Johns Hopkins Researchers Present Findings at AIDS Meeting in Paris
Release Date: July 26, 2017
Credit: International AIDS Conference on HIV Science
What: 9th International AIDS Conference on HIV Science (IAS 2017)
When: July 23–26, 2017
Where: Palais des Congrès, Paris, France
(2 Place de la Porte Maillot, 75017 Paris, France)
Richard Chaisson, M.D., primary investigator of these studies and director of the Center for Tuberculosis Research at the Johns Hopkins University School of Medicine will be available at IAS 2017 to comment on this research.
UNIVERSAL SPUTUM TESTING VERSUS SYMPTOM-BASED TESTING FOR TUBERCULOSIS (TB) IN HIV-INFECTED PREGNANT WOMEN: A CLUSTER-RANDOMIZED IMPLEMENTATION TRIAL IN SOUTH AFRICA
Session: Late Breaker Poster Discussion Session
Session Code: TUPDB02
Where: Havana Amphitheater
When: 25 JULY, 2017, 13:00-14:00 (7-8 a.m. EST)
Universal screening for tuberculosis identifies significantly more cases of the disease than symptom-based testing and significantly reduced early infant mortality, according to a Johns Hopkins study comparing these two methods of screening in HIV-infected pregnant women in South Africa. The work will be presented by Neil Martinson, M.B., M.P.H., adjunct associate professor of medicine at the Johns Hopkins University Center for Tuberculosis Research and executive director of the Perinatal HIV Research Unit in Soweto, South Africa. The results support testing for tuberculosis in all HIV-infected pregnant women in high-burden areas, regardless of symptoms, to significantly increase detection of the disease and lower mortality rates for their infants.
Tuberculosis in HIV-infected pregnant women is a leading cause of maternal and infant morbidity and death. The current symptom-based screening method puts pregnant women and their infants at risk, as pregnancy may mask symptoms of active tuberculosis, delaying treatment. This potential diagnostic disparity prompted Martinson, Richard Chaisson, M.D., director of the Center for Tuberculosis Research at the Johns Hopkins University School of Medicine, and their team of researchers to conduct a study in which 16 public-sector antenatal clinics in two health districts in South Africa were randomly assigned to use either a universal or symptom-based screening method. The study enrolled 2,032 HIV-infected pregnant women and revealed that universal tuberculosis screening identified 10 times as many cases as symptom-based testing and reduced early infant mortality by more than 50 percent. The investigators recommend that all pregnant women with HIV infection should be tested for TB, regardless of symptoms.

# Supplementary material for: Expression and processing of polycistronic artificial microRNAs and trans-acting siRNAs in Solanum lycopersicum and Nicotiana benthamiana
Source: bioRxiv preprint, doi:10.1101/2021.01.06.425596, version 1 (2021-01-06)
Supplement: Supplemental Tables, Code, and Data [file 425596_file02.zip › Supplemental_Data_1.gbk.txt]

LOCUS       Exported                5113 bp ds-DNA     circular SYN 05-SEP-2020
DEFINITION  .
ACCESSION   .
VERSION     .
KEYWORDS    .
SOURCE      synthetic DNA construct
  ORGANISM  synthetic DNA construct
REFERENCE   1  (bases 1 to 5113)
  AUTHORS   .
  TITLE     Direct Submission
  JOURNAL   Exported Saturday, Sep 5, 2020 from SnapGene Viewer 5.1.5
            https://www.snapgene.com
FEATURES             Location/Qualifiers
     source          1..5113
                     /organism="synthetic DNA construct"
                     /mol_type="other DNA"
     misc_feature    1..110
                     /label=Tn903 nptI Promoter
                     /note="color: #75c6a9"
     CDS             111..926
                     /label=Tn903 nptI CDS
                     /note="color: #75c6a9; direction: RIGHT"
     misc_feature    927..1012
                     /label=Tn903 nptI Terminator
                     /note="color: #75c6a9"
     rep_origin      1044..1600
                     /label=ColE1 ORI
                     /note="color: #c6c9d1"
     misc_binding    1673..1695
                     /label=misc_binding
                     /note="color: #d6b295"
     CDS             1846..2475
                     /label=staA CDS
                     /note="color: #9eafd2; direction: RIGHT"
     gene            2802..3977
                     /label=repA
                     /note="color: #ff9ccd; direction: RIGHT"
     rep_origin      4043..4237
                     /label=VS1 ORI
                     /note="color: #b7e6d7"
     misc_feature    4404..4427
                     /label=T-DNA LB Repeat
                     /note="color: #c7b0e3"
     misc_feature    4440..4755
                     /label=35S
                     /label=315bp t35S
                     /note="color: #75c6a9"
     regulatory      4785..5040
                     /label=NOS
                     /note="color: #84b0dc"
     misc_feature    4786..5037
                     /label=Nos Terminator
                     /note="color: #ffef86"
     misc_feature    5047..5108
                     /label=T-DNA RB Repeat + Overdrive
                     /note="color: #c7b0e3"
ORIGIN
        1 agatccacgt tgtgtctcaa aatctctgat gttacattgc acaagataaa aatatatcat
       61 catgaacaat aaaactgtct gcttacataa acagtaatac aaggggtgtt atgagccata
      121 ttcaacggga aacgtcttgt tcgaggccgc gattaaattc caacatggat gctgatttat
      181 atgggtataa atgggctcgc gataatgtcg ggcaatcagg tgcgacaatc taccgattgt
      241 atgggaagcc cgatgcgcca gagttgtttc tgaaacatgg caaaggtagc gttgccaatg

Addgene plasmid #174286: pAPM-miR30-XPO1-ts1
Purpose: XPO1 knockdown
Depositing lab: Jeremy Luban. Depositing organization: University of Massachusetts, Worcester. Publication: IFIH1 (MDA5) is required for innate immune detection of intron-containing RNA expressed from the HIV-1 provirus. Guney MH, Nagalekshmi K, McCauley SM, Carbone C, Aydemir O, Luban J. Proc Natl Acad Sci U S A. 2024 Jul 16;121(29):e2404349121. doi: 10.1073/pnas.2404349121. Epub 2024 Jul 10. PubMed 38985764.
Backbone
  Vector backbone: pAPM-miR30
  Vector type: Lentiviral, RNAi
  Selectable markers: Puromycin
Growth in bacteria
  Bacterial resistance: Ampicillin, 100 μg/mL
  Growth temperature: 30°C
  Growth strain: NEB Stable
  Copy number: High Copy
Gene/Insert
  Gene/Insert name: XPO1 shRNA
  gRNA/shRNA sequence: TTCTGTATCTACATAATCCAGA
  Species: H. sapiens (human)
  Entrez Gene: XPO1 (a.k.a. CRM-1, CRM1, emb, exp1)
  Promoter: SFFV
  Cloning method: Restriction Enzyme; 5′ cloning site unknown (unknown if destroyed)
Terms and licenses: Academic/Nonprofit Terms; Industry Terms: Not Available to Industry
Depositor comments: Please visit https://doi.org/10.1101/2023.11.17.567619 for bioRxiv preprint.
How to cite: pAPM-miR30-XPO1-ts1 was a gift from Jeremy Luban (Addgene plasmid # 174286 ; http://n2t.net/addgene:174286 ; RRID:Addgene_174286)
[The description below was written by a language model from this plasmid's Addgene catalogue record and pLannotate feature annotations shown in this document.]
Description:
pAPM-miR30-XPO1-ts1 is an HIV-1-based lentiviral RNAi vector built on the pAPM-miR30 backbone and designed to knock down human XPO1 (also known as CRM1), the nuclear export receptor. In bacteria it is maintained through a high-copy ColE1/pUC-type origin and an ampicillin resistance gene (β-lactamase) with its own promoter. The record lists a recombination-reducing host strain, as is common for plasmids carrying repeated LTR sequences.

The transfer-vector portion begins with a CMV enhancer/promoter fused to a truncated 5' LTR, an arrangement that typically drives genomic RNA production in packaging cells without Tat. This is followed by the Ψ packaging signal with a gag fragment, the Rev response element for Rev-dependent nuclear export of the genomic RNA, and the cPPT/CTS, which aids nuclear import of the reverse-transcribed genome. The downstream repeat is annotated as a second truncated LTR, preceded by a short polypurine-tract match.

The study was supported by the Eunice Kennedy Shriver National Institute of Child Health and Human Development and the President’s Emergency Plan for AIDS Relief (PEPFAR).
SCREENING FOR TUBERCULOSIS WITH XPERT MTB/RIF VERSUS FLUORESCENT MICROSCOPY AMONG PEOPLE NEWLY DIAGNOSED WITH HIV IN RURAL MALAWI: A CLUSTER-RANDOMIZED TRIAL.
Session: Opportunistic Infections and AIDS-defining Cancers: Can We Do Better?
Session Code: WEPDB01
Where: Maillot Room
When: 26 JULY, 2017, 13:00-14:00 (7-8 a.m. EST)
A new molecular test for tuberculosis doubled detection of the disease over the standard point-of-care test among HIV-infected adults in Malawi and halved death rates for those with advanced HIV, according to new research from Richard Chaisson, M.D., director of the Center for Tuberculosis Research at the Johns Hopkins University School of Medicine, Lucky G. Ngwira of the Malawi Liverpool Wellcome Trust Clinical Research Programme, and colleagues from the Johns Hopkins University School of Medicine and Johns Hopkins Bloomberg School of Public Health. Ngwira will present on the outcomes of a cluster-randomized trial screening for tuberculosis, comparing the molecular test, called Xpert MTB/RIF to standard testing for disease using sputum smear microscopy.
Tuberculosis is a leading cause of death in HIV-infected individuals and screening of all new patients is recommended. Sputum smear microscopy, though less costly than Xpert, has a lower level of diagnostic sensitivity, putting HIV-infected individuals at risk of a missed diagnosis of tuberculosis. A research team led by Chaisson studied 1,842 adult Malawians recently diagnosed with HIV infection and compared the new, rapid molecular Xpert MTB/RIF assay, performed in the clinic, to the standard fluorescent microscopy. Screening for tuberculosis with Xpert resulted in twice the rate of diagnoses and a 50 percent reduction in mortality for patients with advanced HIV compared to microscopy.The study, supported by the National Institute of Allergy and Infectious Diseases, was conducted at 12 clinics in a rural district of Malawi with extremely limited resources. The researchers note that providing a sensitive point-of-care diagnosis with a molecular test in settings without access to sophisticated laboratories could save lives in many high-burden countries.